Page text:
Entertainment players urged to copy US model

February 12, 2021
Patrons having fun at Strictly 2K, Best the 2000s, a dancehall party held at Mas Camp, on December 28, 2019.
Patrons having fun at Strictly 2K, Best the 2000s, a dancehall party held at Mas Camp, on December 28, 2019.
Beauties share lens space at Mamosa Bikini breakfast party in Wickie Wackie, Bull Bay, St Andrew.
Beauties share lens space at Mamosa Bikini breakfast party in Wickie Wackie, Bull Bay, St Andrew.

There have been renewed calls for the Jamaican Government to emulate the protocols governing international events in an effort to restart the island's entertainment sector.

But while they agree that the international model is something to follow, international stakeholders say there is still much to put in place here before lawmakers can give the green light.

Oliver Mair, Jamaica's Consul General in Miami, said each US region has dealt with the issue differently.

"Some regions have been stricter in terms of holding to numbers whereas some have been a little more liberal but what has been consistent is that persons need to be wearing masks, of course, there has to be social distancing, sanitising, and people have been cutting back generally on larger events. There has also been a strong thrust now because of vaccination. Protocols have been changing as that process continues," he told a recent virtual entertainment forum. But Mair noted that there have been challenges.

Vaccine Hopes

"Miami-Dade (county) which has the same population as Jamaica has had little under 400,000 cases and so it hasn't been all hunky-dory. But I believe one of the things that I have seen done here is people have been able to get rapid testing. That coupled with the vaccination as I said, has definitely made a big difference (in getting things going again)," he said. "As Jamaica is able to bring in the vaccines on a larger scale, we will see certain changes taking place as well."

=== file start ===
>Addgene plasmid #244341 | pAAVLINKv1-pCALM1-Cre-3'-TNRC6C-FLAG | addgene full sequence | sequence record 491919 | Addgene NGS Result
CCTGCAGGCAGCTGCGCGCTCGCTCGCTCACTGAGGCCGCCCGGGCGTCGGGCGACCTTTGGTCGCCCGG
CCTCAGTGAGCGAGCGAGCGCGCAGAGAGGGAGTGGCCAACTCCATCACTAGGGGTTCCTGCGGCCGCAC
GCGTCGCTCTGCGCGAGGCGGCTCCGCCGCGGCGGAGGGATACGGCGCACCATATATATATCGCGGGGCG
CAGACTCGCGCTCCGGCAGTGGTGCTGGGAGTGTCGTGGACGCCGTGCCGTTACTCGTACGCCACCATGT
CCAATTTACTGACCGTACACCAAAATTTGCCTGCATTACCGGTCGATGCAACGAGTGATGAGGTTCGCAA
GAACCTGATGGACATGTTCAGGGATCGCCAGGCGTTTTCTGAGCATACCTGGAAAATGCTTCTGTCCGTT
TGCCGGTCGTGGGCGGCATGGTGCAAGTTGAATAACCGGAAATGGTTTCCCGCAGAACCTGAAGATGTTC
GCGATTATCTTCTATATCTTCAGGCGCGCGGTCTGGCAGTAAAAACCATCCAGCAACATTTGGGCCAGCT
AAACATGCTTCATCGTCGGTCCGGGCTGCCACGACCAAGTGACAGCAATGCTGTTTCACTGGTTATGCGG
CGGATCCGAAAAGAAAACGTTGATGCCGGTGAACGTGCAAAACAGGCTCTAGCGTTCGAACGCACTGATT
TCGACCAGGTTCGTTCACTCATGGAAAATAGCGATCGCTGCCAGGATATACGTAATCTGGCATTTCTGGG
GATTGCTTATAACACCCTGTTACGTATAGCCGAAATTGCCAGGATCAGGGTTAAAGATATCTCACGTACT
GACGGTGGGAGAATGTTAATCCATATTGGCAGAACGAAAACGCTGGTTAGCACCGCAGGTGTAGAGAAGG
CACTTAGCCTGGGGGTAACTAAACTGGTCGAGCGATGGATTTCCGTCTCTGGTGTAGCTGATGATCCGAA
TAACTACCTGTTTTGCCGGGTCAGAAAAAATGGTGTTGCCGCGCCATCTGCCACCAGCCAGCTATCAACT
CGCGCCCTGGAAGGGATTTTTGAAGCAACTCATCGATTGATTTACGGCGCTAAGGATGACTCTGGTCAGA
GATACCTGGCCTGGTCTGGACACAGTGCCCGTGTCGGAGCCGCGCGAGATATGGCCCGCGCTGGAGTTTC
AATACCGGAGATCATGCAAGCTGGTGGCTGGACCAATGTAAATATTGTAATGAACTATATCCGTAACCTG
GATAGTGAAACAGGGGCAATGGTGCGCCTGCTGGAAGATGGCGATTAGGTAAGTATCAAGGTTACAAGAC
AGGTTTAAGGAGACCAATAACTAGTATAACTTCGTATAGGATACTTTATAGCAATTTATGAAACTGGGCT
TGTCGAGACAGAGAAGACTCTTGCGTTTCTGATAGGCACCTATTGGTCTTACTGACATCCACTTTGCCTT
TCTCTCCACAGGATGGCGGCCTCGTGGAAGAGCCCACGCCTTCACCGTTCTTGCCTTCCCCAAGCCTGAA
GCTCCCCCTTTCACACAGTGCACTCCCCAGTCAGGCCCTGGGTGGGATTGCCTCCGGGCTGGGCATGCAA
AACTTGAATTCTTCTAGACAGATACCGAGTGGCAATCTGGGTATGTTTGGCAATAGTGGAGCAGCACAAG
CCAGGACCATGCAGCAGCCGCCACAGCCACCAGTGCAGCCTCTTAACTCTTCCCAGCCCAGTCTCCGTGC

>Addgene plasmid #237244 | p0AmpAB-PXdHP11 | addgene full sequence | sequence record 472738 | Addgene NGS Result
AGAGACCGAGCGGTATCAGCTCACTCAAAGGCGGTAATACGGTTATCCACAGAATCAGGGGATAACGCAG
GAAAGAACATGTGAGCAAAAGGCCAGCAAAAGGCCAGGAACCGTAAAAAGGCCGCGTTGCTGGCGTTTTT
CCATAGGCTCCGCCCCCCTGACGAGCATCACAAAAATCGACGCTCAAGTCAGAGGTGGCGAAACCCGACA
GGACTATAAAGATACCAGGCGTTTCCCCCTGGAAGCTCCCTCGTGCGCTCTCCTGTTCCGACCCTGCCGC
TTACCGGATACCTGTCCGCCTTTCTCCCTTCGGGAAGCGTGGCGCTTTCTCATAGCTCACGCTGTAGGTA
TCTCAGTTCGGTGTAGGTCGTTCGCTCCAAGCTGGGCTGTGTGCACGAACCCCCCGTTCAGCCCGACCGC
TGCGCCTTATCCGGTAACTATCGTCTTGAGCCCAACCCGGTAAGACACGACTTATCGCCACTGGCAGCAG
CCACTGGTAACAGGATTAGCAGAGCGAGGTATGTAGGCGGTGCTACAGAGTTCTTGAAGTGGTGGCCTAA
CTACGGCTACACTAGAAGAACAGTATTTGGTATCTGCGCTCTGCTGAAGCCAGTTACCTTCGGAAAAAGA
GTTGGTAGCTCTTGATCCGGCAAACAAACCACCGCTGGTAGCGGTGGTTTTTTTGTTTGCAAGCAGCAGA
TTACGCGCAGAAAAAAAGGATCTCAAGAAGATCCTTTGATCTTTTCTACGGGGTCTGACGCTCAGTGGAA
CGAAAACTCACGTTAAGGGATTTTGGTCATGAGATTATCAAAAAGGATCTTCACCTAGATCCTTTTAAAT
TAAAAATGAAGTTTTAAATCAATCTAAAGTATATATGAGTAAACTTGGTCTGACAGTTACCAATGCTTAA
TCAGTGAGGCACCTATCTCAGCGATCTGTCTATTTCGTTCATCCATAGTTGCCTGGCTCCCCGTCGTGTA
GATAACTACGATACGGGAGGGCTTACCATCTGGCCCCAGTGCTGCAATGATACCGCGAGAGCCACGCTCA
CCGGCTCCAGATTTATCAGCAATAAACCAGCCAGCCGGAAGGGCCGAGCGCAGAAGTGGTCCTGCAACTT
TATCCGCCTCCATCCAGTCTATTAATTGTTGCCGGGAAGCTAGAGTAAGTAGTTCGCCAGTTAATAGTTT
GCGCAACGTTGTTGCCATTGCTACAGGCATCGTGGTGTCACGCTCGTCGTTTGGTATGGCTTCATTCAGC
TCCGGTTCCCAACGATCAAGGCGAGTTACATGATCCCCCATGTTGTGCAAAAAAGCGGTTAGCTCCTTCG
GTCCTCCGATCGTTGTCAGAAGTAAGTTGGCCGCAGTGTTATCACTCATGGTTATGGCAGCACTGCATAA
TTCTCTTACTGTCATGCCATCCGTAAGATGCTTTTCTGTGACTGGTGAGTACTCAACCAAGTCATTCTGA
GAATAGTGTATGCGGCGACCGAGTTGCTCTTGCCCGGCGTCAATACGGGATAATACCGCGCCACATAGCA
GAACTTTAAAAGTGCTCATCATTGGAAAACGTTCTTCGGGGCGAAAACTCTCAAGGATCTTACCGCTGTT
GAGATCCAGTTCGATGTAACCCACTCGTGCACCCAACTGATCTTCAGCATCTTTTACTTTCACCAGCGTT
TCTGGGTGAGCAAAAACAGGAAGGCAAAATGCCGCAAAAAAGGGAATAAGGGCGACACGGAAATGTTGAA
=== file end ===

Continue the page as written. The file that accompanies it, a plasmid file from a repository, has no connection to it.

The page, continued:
Commissioner for the city of Miramar, Florida, Alexandra Davis, outlined that much has been done behind the scenes to prepare different US states for reopening and the repercussions that come with it. Davis says Jamaica must also get its house in order before moving for reopening.

"We do events here in the city of Miramar and we make sure they are outdoor events first of all. There are larger venues that we downsize and are operating at 50 per cent capacity for a vast majority of those venues. We make sure we have proper signage when it comes to the bar area, we ensure that people are staying six feet apart and each city decides what they are able to do and tolerate based on county guidelines. These are other things that Jamaica can look (at) and they can certainly get guidelines from us in Broward county and the city of Miramar," she said.

Davis noted that Miramar has a free testing site so in the event of an outbreak, they have ways to mitigate that.

"If Jamaica has an outbreak, it becomes much more problematic. You may not have certain protocols in place to mitigate an outbreak. We can send in a surge of nurses into hospitals from around the state, but your hospitals will be overrun. Test, isolate, contract trace. You have to have that in place before you can even try to open up," she said.